Two-way travel on Main Street key ingredient to downtown success

If you are wondering why Fitchburg is going through all of the trouble of returning Main Street to two-way traffic starting Thursday morning, it might be useful to look back at why the one-way traffic pattern was implemented in the 1960s, what the problems are with this design and what the city is trying to accomplish with this new travel pattern.

Main Street was laid out long before the automobile, when Fitchburg’s biggest traffic problems included trying to keep the dust down and cleaning up horse manure. Even after cars appeared in the early 20th century, downtown was focused on serving pedestrians who lived in the surrounding neighborhoods or rode the streetcars to Main Street.

This all changed after World War II when the car became king. Urban planners in Fitchburg and other cities across the country saw the dramatic increase in traffic in the 1950s, and looked for ways to ease the growing congestion. The solution they found was to abandon traditional traffic patterns and create larger one-way corridors that could move traffic faster and more efficient.

This is exactly how Fitchburg and many other communities across the country decided to transform their downtowns. In the 1960s, Main Street was converted to two lanes of one-way traffic and Boulder Drive was created to carry traffic in the opposite direction. The planners had prioritized the car downtown, but didn’t consider the side effects of this decision.

The problem with this plan is that it left the rest of downtown behind. Traffic moved faster down Main Street, but at the expense of pedestrians crossing the street and traveling the sidewalks.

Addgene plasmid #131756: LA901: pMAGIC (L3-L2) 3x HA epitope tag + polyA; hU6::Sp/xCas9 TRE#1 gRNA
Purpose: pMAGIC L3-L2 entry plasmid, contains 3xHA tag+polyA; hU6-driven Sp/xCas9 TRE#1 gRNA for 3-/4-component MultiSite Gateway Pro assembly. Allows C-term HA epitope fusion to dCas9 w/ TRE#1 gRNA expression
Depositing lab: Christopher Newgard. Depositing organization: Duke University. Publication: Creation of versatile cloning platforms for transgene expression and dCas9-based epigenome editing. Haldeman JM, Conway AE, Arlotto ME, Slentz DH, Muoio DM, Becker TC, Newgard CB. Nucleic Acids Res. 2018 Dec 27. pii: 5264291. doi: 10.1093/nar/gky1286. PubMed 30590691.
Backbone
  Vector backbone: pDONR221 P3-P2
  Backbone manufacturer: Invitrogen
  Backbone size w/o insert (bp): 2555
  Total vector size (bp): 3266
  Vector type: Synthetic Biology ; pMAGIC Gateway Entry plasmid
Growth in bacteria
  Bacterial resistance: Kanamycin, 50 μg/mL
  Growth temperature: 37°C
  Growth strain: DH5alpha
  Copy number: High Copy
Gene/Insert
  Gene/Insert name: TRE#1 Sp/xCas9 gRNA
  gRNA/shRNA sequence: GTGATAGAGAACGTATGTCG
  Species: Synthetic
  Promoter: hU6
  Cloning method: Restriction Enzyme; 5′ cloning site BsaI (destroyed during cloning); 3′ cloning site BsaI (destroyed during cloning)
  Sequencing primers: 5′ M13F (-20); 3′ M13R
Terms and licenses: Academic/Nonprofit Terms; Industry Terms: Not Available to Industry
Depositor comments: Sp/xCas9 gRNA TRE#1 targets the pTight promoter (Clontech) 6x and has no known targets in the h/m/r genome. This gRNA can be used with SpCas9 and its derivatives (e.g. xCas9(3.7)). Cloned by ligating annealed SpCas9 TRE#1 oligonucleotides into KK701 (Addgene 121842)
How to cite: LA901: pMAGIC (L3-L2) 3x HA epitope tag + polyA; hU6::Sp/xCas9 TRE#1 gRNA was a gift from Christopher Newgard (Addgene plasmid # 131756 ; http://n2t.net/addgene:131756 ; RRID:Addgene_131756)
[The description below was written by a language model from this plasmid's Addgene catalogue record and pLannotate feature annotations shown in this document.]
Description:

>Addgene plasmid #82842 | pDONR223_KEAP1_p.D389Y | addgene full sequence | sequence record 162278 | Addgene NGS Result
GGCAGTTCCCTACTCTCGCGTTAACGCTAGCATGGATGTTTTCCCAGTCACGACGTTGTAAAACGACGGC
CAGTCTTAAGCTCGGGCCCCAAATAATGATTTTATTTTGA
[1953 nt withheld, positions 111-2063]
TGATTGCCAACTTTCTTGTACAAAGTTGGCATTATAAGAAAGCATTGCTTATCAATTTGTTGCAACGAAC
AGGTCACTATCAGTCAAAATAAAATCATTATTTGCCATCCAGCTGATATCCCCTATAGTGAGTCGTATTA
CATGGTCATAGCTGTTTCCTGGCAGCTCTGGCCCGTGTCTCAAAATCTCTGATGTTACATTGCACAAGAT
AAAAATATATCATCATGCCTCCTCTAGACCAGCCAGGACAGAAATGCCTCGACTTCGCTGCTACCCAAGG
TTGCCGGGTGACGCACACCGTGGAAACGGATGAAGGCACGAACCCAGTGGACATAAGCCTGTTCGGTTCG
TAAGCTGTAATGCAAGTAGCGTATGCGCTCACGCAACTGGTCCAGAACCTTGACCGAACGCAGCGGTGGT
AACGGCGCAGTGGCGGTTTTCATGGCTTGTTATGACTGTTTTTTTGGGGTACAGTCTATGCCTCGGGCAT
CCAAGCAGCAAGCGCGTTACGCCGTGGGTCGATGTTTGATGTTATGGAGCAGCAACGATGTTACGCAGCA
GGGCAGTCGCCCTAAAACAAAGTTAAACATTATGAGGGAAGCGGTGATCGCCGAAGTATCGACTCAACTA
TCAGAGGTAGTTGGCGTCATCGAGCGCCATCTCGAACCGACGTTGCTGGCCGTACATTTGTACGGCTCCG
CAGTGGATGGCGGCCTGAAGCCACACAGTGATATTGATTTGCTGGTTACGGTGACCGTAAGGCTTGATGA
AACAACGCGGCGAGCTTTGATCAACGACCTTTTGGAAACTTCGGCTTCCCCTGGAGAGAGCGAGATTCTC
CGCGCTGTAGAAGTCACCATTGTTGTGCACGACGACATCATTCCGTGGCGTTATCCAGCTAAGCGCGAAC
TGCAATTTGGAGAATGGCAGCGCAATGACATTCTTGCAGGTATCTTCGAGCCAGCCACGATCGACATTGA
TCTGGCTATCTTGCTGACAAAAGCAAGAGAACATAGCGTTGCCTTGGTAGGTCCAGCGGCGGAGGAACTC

It made it easier for cars to get through downtown on their way to John Fitch Highway, but harder to reach businesses on Main Street. Higher traffic speeds limited the visibility of businesses on Main Street and storefronts on the far corner of buildings were hidden from the one-way traffic flow.

Beginning in the 1990s, planners across the country realized this was a mistake as downtowns starved of people were left to wither on the vine. Fitchburg is not alone in its decision to restore two-lane traffic downtown and many other cities have already gone through this process to undo these one-way traffic patterns.

If downtown Fitchburg is going to be a successful city center, it needs people. It needs people coming to downtown to work, shop, or go out to eat. It needs people living in the upper stories of buildings on Main Street. And it needs a traffic pattern that supports this vision.

Instead of giving priority to cars passing through to other parts of the city, two-way Main Street will be focused on serving the people living, working, shopping, and having fun downtown. This is a key ingredient in revitalizing the heart of our city and I am looking forward to it.

Andrew Van Hazinga is the city councilor for Ward 4 in the city of Fitchburg.